Despite the availability of screening tests, are almost half the cases of cervical cancer and colorectal cancer diagnosed in the United States in the late stages, when the disease is more difficult to treat.
That’s the conclusion of a report out today from the CDC, which also found that one third of the cases of breast cancer have been caught at a late stage. “More work is needed to widely evidence-based cancer screening tests for early detection and, ultimately, an increase in the number of lives saved lead can, “said Marcus Plescia, Director of the CDC’s Division of cancer prevention and control, in a statement.
The United States preventive Services Task Force recommendations for screening for breast cancer, colorectal cancer and cervical cancer (among other illnesses.)For example, the American Cancer Society. In the case of cervical cancer and colorectal cancer, actually screening tests can help prevent disease, as they identify tumors lesions or abnormal cells that can be removed before they progress in a threat to health.
Of course, screening tests are not perfect.Mammograms, for example, do not capture all tumors — some are not visible on the x-ray, and others grow fast enough to be dangerous when a woman has even regular mammograms. And tests shall bear their own risks — complications during a procedure, referral for further procedures that can harm and finding and treating the disease that poses a threat to the health wouldn’t have stood there left only.
But many people don’t order tests supported by scientific evidence and recommended by the USPSTF and the ACP.The report says that 62% of adults met recommended screening guidelines for colorectal cancer, while 81% of women aged 50-74 years reported they had a mammogram within the past two years and 88% of the women for whom cervical cancer screening was recommended said they received a pap test in the previous three years.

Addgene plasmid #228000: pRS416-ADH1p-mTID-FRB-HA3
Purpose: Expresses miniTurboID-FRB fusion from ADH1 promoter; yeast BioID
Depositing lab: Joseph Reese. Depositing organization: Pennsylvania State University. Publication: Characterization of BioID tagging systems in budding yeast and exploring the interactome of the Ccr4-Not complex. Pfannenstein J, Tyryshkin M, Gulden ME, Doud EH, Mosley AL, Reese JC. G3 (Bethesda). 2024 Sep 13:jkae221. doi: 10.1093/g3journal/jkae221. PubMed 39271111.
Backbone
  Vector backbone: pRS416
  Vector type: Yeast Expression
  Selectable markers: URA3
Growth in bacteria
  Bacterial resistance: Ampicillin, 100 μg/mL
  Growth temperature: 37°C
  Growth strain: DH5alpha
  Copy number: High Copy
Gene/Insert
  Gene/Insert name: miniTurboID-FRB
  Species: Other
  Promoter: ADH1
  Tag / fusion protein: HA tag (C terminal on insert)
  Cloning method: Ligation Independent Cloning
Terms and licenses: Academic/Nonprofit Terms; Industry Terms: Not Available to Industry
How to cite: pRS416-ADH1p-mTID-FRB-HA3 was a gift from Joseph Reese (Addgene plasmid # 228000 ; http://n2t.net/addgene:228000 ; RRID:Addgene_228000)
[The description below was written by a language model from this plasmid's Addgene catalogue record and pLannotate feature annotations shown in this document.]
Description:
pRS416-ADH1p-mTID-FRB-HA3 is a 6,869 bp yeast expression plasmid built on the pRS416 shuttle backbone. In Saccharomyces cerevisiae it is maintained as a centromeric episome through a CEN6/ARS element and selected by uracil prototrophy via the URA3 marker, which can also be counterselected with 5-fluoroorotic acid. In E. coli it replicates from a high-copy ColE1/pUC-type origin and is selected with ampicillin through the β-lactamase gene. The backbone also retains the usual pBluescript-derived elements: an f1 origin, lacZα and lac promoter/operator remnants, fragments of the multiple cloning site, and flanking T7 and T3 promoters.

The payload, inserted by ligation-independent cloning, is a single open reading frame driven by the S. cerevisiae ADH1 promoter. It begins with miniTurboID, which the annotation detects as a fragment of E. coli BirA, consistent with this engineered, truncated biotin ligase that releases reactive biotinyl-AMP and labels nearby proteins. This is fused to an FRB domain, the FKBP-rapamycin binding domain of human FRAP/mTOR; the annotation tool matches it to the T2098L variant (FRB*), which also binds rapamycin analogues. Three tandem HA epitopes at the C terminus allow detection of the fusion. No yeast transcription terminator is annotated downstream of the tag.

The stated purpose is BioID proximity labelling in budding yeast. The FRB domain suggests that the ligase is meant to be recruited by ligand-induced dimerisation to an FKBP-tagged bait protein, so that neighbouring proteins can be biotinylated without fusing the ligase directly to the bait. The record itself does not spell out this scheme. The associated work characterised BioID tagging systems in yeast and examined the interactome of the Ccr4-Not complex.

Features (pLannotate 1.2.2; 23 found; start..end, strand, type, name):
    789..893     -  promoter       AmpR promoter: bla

The incidence of late-stage disease varied by age, ethnicity and geography, for example, the CDC says., black men and women tend to have both higher rates of late-stage cancer — as measured by the number of cases per 100,000 people — and also higher percentages of late-stage cancer, which means that a larger proportion of the total cancer caught at a late stage. Incidence of late-stage colorectal cancer also increased with age, and late-stage breast cancer was highest among women aged 70-79. Late-stage cervical cancer incidence rates were highest among women aged 50-79 and Hispanics.
Read the full report for a list of the study constraints, including the self-reporting of the screening tests and lack of high-quality incidence data for the two States.